The Cricket in Times Square


The Cricket in Times Square is a novel by George Selden, illustrated by Garth Williams. It was first published in 1960. In October 1970, it was published as a Dell Yearling book with the ISBN 0440415632.[1] It won the Newberry Honor Award. The characters feature in later books by George Selden, including Tucker's Countryside, Harry Cat's Pet Puppy, Chester Cricket's Pigeon Ride and Harry Kitten and Tucker Mouse.


Spoiler warning: Plot and/or ending details follow.

The story is based around Chester Cricket, a musically talented cricket who arrives in New York City on a train from Connecticut. He eventually makes his way to Times Square through a subway. Mario Bellini, whose parents run a financially struggling newsstand, finds Chester, takes him to the newsstand and wants to keep him as a pet. Mama Bellini is concerned that the cricket will bring bad luck, but Papa Bellini is more easy-going about the cricket's presence. At the newsstand, Chester meets Tucker Mouse and Harry Cat, who spend their time scrounging the city for food and other thrown away items. They show him Times Square, which Chester finds overwhelming. During the story, Chester reveals his musical chirping talent. Mario takes Chester to Chinatown, where he buys Chester a cricket cage from the Chinatown shop owner Sai Fong.

At one point, Chester accidentally eats two dollar bills from the newsstand cashier. Mama Bellini wants Chester to go, but Tucker gives part of his coin collection that he's collected from scrounging to save Chester and replace the money. Later on, more seriously, during a party that Chester, Harry and Tucker are having, they accidentally set fire to the newsstand. The fire is put out, but Mama Bellini is extremely angry and demands that Mario get rid of Chester, much to his dismay. However, at the right moment, Chester chirps Mama Bellini's favorite song, which she sings along to and which leads her to change her mind. It becomes clear that Chester has a perfect memory for music, as he chirps opera selections, which surprises Papa Bellini.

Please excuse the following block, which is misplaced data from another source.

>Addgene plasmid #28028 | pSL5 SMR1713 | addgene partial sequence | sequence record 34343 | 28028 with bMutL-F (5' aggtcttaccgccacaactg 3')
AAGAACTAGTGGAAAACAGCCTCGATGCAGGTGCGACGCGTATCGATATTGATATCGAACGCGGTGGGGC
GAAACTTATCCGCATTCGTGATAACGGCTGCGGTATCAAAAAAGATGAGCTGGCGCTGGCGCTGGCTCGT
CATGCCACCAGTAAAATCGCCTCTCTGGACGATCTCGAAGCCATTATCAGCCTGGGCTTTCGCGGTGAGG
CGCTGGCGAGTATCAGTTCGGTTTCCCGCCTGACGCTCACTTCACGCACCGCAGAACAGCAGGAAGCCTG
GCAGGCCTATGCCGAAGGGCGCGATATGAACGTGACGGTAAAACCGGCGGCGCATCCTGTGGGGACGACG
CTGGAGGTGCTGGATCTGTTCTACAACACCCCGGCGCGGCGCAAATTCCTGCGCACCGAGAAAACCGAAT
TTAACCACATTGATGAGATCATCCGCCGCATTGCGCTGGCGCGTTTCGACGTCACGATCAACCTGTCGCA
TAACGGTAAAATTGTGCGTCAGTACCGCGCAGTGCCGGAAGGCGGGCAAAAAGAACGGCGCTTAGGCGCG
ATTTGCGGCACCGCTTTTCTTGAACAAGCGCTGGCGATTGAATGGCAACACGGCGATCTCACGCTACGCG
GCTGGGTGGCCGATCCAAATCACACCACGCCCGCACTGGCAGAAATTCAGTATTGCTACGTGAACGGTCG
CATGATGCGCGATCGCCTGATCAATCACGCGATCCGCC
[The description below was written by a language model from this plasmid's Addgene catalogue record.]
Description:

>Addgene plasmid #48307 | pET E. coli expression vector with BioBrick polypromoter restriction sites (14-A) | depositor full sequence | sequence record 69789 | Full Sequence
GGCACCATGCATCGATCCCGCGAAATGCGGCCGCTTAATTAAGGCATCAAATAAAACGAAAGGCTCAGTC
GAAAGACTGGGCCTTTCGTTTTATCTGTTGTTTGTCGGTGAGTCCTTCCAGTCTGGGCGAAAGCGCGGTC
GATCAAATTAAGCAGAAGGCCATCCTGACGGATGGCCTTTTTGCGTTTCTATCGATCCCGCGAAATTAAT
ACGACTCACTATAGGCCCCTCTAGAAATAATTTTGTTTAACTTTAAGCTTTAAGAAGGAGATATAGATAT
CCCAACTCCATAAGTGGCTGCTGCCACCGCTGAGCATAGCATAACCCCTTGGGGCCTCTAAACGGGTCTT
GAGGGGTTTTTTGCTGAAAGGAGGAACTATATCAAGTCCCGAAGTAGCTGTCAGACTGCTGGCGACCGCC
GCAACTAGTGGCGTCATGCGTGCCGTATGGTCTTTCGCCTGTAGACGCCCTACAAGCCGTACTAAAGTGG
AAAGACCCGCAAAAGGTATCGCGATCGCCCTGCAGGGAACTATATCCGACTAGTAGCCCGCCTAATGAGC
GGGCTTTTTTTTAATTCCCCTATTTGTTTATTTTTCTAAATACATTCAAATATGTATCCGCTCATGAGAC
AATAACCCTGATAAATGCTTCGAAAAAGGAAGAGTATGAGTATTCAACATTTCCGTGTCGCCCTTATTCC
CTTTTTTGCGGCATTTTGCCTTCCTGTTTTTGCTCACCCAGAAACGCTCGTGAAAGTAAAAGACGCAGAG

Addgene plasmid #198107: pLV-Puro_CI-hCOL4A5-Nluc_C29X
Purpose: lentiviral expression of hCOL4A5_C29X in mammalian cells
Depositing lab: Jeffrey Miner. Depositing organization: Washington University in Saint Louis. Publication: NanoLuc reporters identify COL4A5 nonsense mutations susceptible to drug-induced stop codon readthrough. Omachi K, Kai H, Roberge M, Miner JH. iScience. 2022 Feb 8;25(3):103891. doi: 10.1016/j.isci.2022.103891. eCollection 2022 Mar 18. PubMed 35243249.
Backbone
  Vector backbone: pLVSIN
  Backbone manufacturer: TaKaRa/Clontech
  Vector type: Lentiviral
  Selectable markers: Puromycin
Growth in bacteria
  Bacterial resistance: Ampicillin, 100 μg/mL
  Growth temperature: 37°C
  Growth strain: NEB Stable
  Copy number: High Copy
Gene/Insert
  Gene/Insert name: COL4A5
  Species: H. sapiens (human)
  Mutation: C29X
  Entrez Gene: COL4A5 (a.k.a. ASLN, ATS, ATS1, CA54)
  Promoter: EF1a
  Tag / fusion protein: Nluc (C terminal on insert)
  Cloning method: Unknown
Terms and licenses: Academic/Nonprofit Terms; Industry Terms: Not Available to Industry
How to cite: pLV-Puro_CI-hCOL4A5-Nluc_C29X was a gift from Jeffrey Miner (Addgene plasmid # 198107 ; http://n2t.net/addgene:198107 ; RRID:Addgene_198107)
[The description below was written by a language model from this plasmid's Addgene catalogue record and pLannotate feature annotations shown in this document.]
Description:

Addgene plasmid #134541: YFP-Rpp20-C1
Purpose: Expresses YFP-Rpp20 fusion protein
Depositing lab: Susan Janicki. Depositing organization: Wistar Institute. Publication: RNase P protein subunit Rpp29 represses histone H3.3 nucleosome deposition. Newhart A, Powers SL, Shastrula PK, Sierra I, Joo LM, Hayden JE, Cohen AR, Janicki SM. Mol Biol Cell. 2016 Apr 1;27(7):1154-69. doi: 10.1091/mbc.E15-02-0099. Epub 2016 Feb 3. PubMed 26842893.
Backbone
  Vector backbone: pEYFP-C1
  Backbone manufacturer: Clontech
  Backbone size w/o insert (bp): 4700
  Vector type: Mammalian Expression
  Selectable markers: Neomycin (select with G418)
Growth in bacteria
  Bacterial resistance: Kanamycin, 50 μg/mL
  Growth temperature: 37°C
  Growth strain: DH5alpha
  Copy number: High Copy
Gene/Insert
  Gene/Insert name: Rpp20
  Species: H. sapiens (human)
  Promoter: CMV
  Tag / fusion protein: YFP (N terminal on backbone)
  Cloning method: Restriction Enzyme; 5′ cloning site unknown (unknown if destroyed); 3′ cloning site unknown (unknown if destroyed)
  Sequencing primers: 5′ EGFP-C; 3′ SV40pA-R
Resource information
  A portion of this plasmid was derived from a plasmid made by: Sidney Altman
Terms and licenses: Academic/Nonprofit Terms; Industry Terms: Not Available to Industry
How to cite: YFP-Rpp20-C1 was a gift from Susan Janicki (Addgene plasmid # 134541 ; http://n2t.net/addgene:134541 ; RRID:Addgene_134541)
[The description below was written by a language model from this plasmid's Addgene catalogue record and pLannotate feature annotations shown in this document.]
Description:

Later, Chester chirps classical music pieces and hymns for a music teacher, Mr. Smedley, the Bellini's best newsstand customer, who is impressed and writes a letter to the New York Times about it. This is printed in the newspaper, and brings attention to the newsstand when Chester starts playing concerts there. This causes the fortunes of the newsstand to turn around, and the Bellinis start selling their newspapers and magazines very well to the new crowds.

However, soon after, Chester becomes tired of the concerts and the attention. Mario senses that Chester has become unhappy, and says out loud that he wishes Chester hadn't come to the newsstand if he wasn't going to be happy. This makes Chester decide that he wants to return to the countryside. He tells Tucker and Harry this, and Tucker tries to convince Chester to stay. However, Harry says that Chester should do what he wants with his life and stop the concerts if he isn't happy.

With the advent of fall, Chester decides to go home to Connecticut. He gives a final concert that causes Times Square and blocks of New York City to fall still, with everyone stopping to listen to the music. Mario plays one last time with Chester at the newsstand after that last concert, and falls asleep after a while. Later that same night, after Chester gives a farewell chirp to Mario, Harry and Tucker take Chester to Grand Central Station so that Chester can hop on to a train. At Grand Central Station, they all say good-bye. Later, when Mario wakes up as his parents have returned, he realizes later that Chester has gone home, but accepts this by saying: "And I'm glad." The story ends with Tucker telling Harry that maybe they'll visit the country one day, "in Connecticut".


An animated movie, A Cricket in Times Square, was made.


  1. Selden, George. The Cricket in Times Square. New York, New York: Dell, 1970.